Objectives: To define the incidence and cumulative risk of atrial fibrillation (AF) in a population-based cohort of whites and African Americans.
Background: African-Americans reportedly have a lower risk of AF than whites despite their higher exposure to AF risk factors. However, precise estimates of AF incidence in African Americans have not been previously published.
Methods: We studied the incidence of AF in the Atherosclerosis Risk in Communities (ARIC) study, which has followed up 15,792 men and women 45 to 65 years of age at baseline from 4 communities in the United States since 1987. Atrial fibrillation cases were identified from electrocardiograms conducted at baseline and 3 follow-up visits, and from hospitalizations and death certificates through the end of 2004. During follow-up, 1,085 new cases of AF were identified (196 in African Americans, 889 in whites).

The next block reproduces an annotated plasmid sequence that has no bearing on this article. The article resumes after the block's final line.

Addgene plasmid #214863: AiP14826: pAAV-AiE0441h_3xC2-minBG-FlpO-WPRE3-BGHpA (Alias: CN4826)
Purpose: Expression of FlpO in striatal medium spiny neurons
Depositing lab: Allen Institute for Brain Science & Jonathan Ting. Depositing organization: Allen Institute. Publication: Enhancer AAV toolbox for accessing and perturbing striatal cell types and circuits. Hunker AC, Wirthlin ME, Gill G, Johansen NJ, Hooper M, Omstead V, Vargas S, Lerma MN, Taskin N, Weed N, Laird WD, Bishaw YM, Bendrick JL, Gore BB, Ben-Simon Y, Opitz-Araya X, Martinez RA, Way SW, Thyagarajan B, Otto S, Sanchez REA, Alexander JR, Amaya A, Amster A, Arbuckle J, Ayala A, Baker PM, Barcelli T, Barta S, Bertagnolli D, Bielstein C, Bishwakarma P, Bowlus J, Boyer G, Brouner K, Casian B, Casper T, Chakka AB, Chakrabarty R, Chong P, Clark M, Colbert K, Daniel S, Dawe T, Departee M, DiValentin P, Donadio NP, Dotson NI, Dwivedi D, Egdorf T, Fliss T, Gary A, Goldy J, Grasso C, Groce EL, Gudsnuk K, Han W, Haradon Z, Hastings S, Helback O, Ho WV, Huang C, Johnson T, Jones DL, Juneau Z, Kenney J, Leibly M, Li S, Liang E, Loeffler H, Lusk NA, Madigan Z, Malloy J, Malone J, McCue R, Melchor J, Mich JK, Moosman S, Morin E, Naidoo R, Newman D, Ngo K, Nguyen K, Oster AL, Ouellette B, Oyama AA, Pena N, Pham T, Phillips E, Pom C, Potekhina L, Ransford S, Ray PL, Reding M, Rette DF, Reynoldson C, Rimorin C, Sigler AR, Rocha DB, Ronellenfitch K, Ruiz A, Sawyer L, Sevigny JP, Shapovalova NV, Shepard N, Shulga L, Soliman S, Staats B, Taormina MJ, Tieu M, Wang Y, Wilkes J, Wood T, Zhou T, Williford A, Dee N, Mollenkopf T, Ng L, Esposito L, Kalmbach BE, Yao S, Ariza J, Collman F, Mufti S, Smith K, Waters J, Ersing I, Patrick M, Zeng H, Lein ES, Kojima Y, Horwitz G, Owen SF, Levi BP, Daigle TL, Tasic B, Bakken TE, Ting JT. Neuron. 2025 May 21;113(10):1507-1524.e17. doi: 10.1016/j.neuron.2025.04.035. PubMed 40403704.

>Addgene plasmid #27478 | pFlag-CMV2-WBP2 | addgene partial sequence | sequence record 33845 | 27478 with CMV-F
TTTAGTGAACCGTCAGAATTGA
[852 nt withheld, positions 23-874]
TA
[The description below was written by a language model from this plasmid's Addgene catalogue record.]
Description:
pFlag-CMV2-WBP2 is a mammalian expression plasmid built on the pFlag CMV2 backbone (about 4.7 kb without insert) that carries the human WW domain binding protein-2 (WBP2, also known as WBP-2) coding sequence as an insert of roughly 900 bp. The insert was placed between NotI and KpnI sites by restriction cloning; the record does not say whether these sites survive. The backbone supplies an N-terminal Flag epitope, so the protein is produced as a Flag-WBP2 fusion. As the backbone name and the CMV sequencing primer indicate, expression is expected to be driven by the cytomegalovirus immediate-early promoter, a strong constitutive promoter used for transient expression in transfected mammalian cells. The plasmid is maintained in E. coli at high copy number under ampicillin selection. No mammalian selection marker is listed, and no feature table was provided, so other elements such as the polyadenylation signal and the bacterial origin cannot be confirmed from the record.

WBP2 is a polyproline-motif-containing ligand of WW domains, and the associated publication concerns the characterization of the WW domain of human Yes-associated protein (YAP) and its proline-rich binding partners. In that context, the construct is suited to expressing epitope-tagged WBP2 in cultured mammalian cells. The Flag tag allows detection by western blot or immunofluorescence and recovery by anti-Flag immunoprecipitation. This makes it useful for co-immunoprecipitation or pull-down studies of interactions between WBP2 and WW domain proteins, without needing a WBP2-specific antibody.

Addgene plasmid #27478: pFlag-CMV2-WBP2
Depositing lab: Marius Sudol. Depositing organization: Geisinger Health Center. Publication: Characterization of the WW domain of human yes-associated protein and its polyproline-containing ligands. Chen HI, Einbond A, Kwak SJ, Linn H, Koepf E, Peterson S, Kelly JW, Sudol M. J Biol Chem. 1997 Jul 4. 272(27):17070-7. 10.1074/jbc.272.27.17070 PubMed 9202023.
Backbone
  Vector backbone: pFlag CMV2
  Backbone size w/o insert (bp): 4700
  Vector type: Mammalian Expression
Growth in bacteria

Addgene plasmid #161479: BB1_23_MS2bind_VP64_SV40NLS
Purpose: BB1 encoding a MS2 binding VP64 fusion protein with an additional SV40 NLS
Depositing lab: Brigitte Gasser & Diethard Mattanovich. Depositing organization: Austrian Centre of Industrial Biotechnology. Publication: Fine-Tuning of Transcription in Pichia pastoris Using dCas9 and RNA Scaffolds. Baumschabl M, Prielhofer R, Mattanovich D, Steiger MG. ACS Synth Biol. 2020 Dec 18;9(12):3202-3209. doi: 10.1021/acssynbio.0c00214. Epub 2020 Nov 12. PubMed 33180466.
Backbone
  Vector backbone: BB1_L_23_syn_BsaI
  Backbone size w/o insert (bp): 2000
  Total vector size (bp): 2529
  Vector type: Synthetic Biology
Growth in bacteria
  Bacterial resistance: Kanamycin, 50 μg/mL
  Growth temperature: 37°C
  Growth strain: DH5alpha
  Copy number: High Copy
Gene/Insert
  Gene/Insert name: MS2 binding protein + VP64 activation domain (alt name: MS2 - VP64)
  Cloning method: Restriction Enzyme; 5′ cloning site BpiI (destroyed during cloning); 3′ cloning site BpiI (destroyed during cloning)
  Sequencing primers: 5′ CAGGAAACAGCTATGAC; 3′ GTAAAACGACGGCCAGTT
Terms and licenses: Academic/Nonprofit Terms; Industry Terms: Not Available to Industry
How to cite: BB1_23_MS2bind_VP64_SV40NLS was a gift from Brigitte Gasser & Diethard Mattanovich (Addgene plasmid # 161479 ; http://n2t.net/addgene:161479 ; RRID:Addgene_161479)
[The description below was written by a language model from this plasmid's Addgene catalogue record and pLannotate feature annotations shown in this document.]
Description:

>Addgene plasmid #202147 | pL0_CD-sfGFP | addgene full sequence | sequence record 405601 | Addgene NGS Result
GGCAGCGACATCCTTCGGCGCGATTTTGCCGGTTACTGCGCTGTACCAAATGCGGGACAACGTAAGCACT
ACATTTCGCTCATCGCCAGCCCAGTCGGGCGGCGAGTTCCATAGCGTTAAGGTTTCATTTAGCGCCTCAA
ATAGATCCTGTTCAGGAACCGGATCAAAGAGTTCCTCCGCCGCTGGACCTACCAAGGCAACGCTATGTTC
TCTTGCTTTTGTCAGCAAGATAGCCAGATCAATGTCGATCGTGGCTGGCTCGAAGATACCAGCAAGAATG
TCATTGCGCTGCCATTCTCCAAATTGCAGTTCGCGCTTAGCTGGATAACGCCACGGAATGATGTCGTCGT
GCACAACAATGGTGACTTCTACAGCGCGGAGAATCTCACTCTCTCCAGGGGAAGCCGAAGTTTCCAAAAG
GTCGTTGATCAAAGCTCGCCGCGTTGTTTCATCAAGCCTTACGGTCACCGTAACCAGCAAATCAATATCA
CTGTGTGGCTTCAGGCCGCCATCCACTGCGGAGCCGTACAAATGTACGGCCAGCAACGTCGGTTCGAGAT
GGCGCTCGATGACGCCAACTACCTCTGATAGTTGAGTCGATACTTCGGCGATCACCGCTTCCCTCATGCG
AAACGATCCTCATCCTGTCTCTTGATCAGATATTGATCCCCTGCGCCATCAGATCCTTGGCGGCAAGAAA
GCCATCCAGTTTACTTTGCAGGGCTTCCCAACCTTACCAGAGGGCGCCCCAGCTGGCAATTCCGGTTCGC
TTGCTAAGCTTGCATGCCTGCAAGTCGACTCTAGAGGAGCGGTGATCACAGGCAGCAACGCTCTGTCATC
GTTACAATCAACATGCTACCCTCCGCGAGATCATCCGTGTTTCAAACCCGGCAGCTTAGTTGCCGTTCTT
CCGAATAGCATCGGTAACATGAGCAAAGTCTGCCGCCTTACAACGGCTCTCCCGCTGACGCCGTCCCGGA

Results: Crude incidence rates of AF were 6.7, 4.0, 3.9, and 3.0 per 1,000 persons per year in white men, white women, African-American men, and African-American women, respectively. Increasing age was exponentially associated with an elevated risk of AF. Compared to whites, African-Americans had a 41% (95% CI: 8%-62%) lower age- and sex-adjusted risk of being diagnosed with AF. The cumulative risk of AF at 80 years of age was 21% in white men, 17% in white women, and 11% in African-American men and women.
Conclusion: In this population-based cohort, African Americans presented a lower risk of AF than whites. Still, the burden of AF among the former is substantial, with 1 in 9 receiving a diagnosis of AF before 80 years of age.